Outside the little town of Talcott, WV, is a large statue of John Henry. John was the steel-driving man who won a contest pitted against a steam-powered drill and then died from the stress of the match. His job was driving a spike into rock to create a hole for dynamite to be placed in order to create the Big Bend tunnel for the Chesapeake and Ohio Railway (C&O) around 1870. It was a man-versus-machine metaphor memorialized in poem and song.
When I think about John Henry, I am reminded of an incident at the local Lowe’s. I went to purchase a single small copper fitting for a faucet extension. A very nice man helped me find the bin for three-fourth fittings with only one loose fitting left. The front of the bin had it priced at $1.99. I took it to the checkout counter and the cashier said, “I’ll need an item number. Where is the package it came it?” I explained it was the only one left and was loose in the bin with a price of $1.99. Again, she refused to proceed without an item number.
She called back to the plumbing department, and the man who waited on me came to her register and told her the price was $1.99 and that it was a single loose item without a package. Again she stonewalled, heatedly sending him back to get the item number from the front of the bin. He was gone a while. “Just charge me $5,” I suggested. “I am in a big hurry and we are holding up this line of customers.” Then the steam-driven drill slammed into rock-hard reality.
The cashier replied, “The cash register will not let me ring up this copper fitting without an item number.”
We live in a time flush with high efficiency, cost control, and lean operations. Not only has waste and expense been wrung out of most systems, too often so has the heart and soul of customer service. We seem to be getting longer on high-tech, but shorter on high-touch. The clerk was not the culprit in this man-versus-machine rematch. Bar-coded packaging drives inventory control, profit and loss (P&L) calculations, and all manner of financial management processes. And maximizing the clerk’s productivity meant keeping her focused on the rules of the registry more than on the concerns of the customer.
Were this a small hardware store, I might have gotten, “I’ll check you out now and put the item number in later.” But this was big business where an all-powerful cash register completely blocked this clerk’s ingenuity, empathy, and empowerment. So who ultimately wins this contest? There is a Home Depot a few miles away! But let’s go deeper into the real misfortune behind this incident.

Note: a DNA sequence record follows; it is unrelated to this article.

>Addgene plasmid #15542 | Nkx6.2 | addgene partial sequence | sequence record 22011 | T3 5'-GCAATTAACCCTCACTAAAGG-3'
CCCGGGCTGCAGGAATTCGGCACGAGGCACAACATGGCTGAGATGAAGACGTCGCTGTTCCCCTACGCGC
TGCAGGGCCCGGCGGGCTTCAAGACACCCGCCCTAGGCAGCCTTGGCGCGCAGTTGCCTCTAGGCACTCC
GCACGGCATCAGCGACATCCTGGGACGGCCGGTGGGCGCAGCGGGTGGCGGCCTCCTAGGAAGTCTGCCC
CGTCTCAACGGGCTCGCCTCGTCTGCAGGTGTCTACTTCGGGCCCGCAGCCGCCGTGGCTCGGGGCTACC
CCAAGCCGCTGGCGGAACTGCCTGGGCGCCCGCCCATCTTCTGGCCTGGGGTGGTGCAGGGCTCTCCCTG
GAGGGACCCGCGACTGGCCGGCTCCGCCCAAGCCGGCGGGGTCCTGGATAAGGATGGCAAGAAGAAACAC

The “cash register as champ” system communicates to the clerk that the cash register is more important than she is. Coupled with her being within firing range of angry customers, she is easily beaten down by a scenario over which she has zero control. When I asked her whether this stalled situation made sense to her, she briskly replied, “Absolutely none whatsoever.” Her answer told me she had little regard for the system she guided; her tone told me she had little regard for my patronage. But there is more.
When the salesperson who helped me told her the price and she demanded he get the item number off the bin, her tenor sounded like an angry mother sternly chastising a naughty child. Her colleague could have easily concluded she did not believe him. When he was gone so long, it struck me as a form of retaliation. And when he finally brought her the item number, there were no pleasantries exchanged. He did not smile; she did not thank him. Machine: one. Morale: zero.
And for the coup de grace: The entire scene played out in front of an audience of waiting customers. Some backed out of line to choose another one rather than wait for the item number to satiate the cash register and release the two of us from its unyielding grip. I later wondered why I did not just leave. But I sensed there were lessons to be learned from this $1.99 fiasco.
What is smart about customer service driven by the inviolable nature of a machine? The clerk might have been charged with the crime of a bad attitude. But I suspect behind her tough exterior was a personality charming enough to fool a recruiter. She might have missed customer service training. But knowing to focus on the person giving you the money that funds your salary is not a concept only learned in training.
No. The culprit was the myopic view that failed to give this frontline ambassador the trust, respect, and capacity to ensure that whenever there was a John Henry-like contest, a healthy John would always win–right along with the customer.
Republished with author’s permission from original post.